Nigerian soldiers fighting Boko Haram in Borno are losing motivation and struggling to match the insurgents’ might, according to the New York Times.
The NYTimes said in a new report that contrary to the claims of the Nigerian government and the military that Boko Haram has been degraded, the insurgents’ power is growing in parts of the north-east.
They are said to operate with more sophisticated weapons including improved drones while soldiers struggle to keep up with “obsolete weapons and ineffectual strategy”.
DEGRADED OR MOTIVATED?
President Muhammadu Buhari restated that claim four days ago when he said the insurgents have been degraded even though he admitted they still have “remnants”.
But the report quoted various sources as saying the military is demoralised and “on the defensive”.
“Some soldiers have complained they haven’t had a home leave in three years. Their weapons and vehicles have fallen into disrepair,” it said.
“(But) Boko Haram militants are still roaming the countryside with impunity. Their fighters now have more sophisticated drones than the military and are well-armed after successful raids on military brigades, according to local politicians and security analysts.”
‘SOLDIERS RUN FOR DEAR LIFE’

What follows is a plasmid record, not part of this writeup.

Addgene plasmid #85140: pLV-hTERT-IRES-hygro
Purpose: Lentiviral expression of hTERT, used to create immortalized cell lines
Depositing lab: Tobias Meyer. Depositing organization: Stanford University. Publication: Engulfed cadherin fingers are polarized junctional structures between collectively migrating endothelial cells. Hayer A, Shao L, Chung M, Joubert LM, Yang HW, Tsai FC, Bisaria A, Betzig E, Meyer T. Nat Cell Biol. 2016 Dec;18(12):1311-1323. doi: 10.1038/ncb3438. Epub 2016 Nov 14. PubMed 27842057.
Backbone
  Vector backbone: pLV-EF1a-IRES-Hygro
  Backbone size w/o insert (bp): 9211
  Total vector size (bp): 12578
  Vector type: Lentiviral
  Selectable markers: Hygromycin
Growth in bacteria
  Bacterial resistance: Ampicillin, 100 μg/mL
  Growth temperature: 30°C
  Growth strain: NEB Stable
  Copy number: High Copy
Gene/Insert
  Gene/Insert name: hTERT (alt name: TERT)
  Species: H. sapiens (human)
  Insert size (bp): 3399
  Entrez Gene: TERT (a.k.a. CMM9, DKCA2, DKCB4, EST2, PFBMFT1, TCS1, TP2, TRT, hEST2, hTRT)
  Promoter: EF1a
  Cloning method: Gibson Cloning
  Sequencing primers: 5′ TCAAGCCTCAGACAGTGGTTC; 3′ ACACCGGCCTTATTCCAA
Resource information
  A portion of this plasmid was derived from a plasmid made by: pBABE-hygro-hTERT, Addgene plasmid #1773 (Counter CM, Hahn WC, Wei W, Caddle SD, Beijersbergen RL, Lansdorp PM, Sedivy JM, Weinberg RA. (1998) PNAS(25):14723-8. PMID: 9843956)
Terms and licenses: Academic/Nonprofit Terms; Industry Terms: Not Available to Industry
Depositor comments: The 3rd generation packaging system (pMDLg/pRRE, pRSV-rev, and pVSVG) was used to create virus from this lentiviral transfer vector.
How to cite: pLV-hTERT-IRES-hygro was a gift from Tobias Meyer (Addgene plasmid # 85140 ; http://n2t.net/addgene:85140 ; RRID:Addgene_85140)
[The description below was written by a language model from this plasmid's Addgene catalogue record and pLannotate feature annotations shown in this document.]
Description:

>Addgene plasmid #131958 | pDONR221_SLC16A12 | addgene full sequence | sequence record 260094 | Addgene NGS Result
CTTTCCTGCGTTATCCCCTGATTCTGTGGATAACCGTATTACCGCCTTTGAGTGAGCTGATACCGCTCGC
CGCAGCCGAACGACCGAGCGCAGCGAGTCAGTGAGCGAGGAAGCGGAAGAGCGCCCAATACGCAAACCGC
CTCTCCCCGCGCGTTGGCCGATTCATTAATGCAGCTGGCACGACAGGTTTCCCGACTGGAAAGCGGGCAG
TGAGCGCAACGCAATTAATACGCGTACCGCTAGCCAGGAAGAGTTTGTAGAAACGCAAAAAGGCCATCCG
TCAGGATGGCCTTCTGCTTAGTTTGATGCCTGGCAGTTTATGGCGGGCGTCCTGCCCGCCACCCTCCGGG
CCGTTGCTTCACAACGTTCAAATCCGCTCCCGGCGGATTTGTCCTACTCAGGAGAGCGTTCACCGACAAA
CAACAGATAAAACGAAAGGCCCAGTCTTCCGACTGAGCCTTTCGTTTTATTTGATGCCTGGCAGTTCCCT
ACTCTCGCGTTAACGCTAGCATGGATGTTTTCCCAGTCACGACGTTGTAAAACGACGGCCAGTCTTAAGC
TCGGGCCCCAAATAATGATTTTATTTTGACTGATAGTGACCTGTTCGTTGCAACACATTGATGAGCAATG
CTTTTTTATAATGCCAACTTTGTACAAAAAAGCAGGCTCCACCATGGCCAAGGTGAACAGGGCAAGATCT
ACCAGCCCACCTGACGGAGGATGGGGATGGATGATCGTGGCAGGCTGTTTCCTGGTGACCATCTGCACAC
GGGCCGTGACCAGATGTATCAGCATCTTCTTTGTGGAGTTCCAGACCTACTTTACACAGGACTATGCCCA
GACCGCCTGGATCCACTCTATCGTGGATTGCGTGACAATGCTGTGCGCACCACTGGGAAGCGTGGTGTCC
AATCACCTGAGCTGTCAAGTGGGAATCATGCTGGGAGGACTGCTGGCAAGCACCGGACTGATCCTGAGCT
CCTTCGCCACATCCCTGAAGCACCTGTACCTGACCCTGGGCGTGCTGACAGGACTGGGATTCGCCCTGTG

Although the military often says Boko Haram is not in control of any major territory, the newspaper said it learnt the insurgents control four of the 10 zones in northern Borno state.
They are also said to be pulling off “almost-daily” attacks in various parts of the north-east particularly in Borno, while the soldiers are often said to run and take cover.
The report said: “Some soldiers have fled in the face of attacks rather than staying to fight, according to accounts from residents.”
“Abubakar, 13, said he was coming home from school in the town of Gubio in late August when he saw several soldiers racing through the village. “Run for your lives,” they were screaming as they fled, he said. Boko Haram is coming!”
“The boy, whom The NYTimes is not identifying for security reasons, said he watched as soldiers stripped off their uniforms and changed into everyday clothes. They parked their army truck under a tree, piled into a civilian car and sped away.”
Another woman from Gubio spoke of how four terrified soldiers “joined her family in hiding, and five more hid in her neighbor’s house”.
“She said they kept silent inside for two days as militants ransacked the town and loudly bragged about how easy it was to seize,” the report said of a particular attack in which three people were reportedly killed.
There are also complaints of the “old and ineffectual strategy” being used by the military to sustain the fight against the insurgents including the operation of “super camps” recently introduced.
“But some officials call the super camps an outright retreat,” the report said, quoting a government official as saying “soldiers were merely barricading themselves inside super camps (while) Boko Haram fighters are raiding the gear the soldiers are leaving behind as they abandon their posts for the camps”.
Sagir Musa, army spokesman, did not immediately respond to enquiry for comments on the report.
But the New York Times quoted A. K. Karma, a major who is among the officials at Bama super camp, as denying claims that Boko Haram has remained motivated.
“We have one or two problem attacks by Boko Haram, but that doesn’t mean they have a grand offensive,” he said.